Oak-leaved hydrangea is a shrub for all seasons. The large leaves resemble oak leaves and are deep green and sometimes glossy. They turn a deep burgundy in fall and sometimes can persist into winter. The large cone-shaped flower clusters open white and eventually turn a purplish-pink. Older bark is cinnamon brown color and peels to create a texture that makes this plant interesting even when the leaves are gone.
- Deciduous (foliage falls off)
- North America
- Zone 5
- Zone 6
- Zone 7
- Zone 8
- Zone 9
- Full sun (6 hrs direct light daily)
- Partial sun (4-6 hrs direct light daily)
- Partial shade (4-6 hrs indirect light daily)
- Alkaline soil
- Road salt
- Acid soil
- Moist, well-drained soil
- Medium shrub (5-8 feet)
- Small shrub (3-5 feet)
- Mixed border
- Early winter
- Mid summer
- Late summer
- Early fall
- Mid fall
- Late fall
Size and Form
4 to 6 feet high and wide; upright and irregular form at maturity.
Tree & Plant Care
Best in moist, well-drained, slightly acidic, organic rich soil.
Prefers sun to part shade.
Mulch to keep roots cool and moist.
Flowers on old wood; buds can be damaged in extremely cold winters.
Prune after flowering. Remove winter-damaged stems as soon as leaves begin to emerge in spring.
Disease, pests and problems
No serious problems.
Native geographic location and habitat
Native to the Southeastern United States.
Bark color and texture
Cinnamon brown, peeling, interesting in winter.
Leaf or needle arrangement, size, shape, and texture
Simple, opposite leaves, lobed like an oak leaf; 3 to 8 inches long.
Dark green in summer; red or burgundy in fall.
Flower arrangement, shape, and size
Showy, long-pointed flower clusters bloom in midsummer and last into fall, opening white, gradually changing to pink and then brown. Dried clusters can last all winter. Fragrant.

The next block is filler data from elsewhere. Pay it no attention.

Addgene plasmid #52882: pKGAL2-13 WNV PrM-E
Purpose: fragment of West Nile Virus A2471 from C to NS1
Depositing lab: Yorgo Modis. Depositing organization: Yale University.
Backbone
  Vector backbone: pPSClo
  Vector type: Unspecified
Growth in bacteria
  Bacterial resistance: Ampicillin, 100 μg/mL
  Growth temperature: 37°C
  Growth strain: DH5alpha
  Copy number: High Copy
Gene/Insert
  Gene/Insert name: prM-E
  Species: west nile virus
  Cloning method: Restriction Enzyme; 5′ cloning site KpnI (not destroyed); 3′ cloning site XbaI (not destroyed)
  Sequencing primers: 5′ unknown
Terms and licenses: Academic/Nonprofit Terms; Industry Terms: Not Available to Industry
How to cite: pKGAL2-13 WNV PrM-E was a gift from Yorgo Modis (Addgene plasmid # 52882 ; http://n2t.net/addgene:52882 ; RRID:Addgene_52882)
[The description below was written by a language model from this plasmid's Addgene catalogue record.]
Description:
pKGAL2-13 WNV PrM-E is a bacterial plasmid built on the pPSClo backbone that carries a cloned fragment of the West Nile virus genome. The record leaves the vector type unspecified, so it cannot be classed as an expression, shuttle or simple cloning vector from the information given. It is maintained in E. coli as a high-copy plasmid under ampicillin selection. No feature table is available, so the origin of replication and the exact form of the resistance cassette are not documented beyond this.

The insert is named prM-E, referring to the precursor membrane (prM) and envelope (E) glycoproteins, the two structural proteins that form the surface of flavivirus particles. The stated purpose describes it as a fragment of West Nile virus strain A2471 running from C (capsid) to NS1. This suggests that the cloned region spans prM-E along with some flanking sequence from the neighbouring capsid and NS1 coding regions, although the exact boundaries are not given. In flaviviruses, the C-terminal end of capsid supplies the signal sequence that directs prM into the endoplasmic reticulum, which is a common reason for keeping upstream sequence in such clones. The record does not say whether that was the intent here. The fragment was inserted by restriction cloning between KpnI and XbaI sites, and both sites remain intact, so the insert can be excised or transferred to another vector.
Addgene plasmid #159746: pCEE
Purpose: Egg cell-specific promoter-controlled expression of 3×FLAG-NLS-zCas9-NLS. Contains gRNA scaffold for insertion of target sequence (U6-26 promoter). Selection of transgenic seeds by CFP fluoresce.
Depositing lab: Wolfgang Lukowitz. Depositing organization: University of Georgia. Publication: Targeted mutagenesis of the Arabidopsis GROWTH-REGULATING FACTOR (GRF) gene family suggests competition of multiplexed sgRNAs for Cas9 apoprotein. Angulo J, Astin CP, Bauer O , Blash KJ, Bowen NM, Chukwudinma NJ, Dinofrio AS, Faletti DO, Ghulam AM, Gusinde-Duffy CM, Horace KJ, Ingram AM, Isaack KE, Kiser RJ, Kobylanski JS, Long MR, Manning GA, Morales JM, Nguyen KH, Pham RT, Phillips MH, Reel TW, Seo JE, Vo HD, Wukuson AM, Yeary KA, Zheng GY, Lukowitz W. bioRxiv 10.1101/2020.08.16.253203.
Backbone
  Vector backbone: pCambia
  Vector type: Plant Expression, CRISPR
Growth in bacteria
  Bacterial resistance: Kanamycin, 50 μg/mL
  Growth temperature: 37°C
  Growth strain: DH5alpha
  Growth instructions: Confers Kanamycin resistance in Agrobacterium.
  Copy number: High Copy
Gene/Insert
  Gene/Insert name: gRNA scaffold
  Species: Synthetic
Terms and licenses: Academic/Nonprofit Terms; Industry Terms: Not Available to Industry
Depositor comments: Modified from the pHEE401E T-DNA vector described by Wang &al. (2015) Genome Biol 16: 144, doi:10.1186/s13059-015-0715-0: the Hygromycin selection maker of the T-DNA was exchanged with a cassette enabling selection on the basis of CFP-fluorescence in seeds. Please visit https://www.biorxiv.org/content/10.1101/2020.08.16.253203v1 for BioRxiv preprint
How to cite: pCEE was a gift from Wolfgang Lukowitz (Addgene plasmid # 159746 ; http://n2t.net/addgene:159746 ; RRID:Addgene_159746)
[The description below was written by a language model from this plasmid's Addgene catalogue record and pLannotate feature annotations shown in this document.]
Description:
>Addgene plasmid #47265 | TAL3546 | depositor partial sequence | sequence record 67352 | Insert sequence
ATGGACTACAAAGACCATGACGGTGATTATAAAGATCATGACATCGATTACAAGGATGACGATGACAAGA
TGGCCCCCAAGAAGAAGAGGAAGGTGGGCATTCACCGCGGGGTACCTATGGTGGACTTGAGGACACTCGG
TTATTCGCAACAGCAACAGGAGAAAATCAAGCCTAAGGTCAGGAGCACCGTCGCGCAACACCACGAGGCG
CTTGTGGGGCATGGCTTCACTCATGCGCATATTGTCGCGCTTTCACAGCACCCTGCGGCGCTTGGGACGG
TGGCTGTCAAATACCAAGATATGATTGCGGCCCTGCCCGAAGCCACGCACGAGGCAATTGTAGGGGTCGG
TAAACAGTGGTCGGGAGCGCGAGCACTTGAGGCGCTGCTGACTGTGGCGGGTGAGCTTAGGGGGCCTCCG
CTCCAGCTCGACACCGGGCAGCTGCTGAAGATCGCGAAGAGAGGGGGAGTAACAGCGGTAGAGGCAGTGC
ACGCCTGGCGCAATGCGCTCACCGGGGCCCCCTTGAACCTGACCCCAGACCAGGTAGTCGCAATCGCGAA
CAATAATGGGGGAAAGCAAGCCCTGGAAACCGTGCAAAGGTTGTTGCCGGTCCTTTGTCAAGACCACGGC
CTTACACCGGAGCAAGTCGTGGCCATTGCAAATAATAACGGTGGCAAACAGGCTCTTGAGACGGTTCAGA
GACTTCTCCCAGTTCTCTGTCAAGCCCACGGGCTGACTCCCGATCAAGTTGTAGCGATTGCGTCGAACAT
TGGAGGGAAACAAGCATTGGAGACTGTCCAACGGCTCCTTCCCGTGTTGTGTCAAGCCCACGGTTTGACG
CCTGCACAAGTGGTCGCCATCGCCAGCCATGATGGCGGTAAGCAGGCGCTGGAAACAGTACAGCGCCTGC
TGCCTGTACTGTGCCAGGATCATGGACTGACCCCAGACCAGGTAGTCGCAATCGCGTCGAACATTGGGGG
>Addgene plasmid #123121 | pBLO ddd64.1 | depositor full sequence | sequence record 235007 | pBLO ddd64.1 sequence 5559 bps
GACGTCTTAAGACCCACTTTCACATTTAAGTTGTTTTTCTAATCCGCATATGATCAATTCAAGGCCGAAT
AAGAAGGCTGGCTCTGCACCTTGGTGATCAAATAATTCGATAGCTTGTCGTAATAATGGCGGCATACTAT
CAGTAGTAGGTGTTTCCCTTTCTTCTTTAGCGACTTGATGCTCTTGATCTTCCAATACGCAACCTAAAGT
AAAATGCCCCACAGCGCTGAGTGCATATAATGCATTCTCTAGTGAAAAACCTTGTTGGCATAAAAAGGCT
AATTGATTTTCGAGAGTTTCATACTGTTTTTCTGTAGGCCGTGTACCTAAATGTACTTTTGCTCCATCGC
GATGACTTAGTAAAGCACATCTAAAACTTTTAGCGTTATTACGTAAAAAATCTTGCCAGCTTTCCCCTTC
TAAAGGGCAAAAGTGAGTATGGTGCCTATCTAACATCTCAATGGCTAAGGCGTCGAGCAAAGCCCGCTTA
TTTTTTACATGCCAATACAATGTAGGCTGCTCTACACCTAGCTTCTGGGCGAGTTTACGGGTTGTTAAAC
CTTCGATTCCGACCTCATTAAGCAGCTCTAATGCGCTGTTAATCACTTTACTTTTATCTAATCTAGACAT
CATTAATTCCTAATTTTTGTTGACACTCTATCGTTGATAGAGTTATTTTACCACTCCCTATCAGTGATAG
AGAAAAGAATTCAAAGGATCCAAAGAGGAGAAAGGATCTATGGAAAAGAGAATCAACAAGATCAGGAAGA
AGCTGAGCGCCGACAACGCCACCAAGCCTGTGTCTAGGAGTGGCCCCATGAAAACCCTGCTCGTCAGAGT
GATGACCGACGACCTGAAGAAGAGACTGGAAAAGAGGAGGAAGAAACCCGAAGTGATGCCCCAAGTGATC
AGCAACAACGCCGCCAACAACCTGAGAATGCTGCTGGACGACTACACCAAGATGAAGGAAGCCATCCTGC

Fruit, cone, nut, and seed descriptions
The actual fruit (a dry capsule) is not ornamentally important, but the remains of the dry flower heads that surround them do provide winter interest.
Cultivars and their differences
Alice (Hydrangea quercifolia 'Alice'): White flowers, maturing to pink, in 12 to 14 inch clusters. 5 to 8 feet tall. Leaves turn burgundy in fall.
Little Honey (Hydrangea quercifolia 'Little Honey'): White flowers in 5 to 6 inch clusters. Grows 2 to 3 feet tall. Yellow leaves turning to orange-red in fall.
Pee Wee (Hydrangea quercifolia 'Pee Wee'): White flowers fading to pink; cluster 4 to 5 inches. Grows 2 to 4 feet tall. Fall color is red to red-purple.
Sikes Dwarf (Hydrangea nquercifolia 'Sikes Dwarf'): White flowers in 3 to 4 inch clusters, fading to pink. 2 to 3 feet tall. Fall color is red to red-purple.
Snowflake (Hydrangea quercifolia 'Snowflake'): White double flowers in long clusters. 5 to 8 feet tall. Red-purple fall color.
Snow Queen (Hydrangea quercifolia 'Snow Queen'): White flowers maturing to pink. 4 to 6 feet tall. Large, dense, full flower clusters. Red-bronze fall color.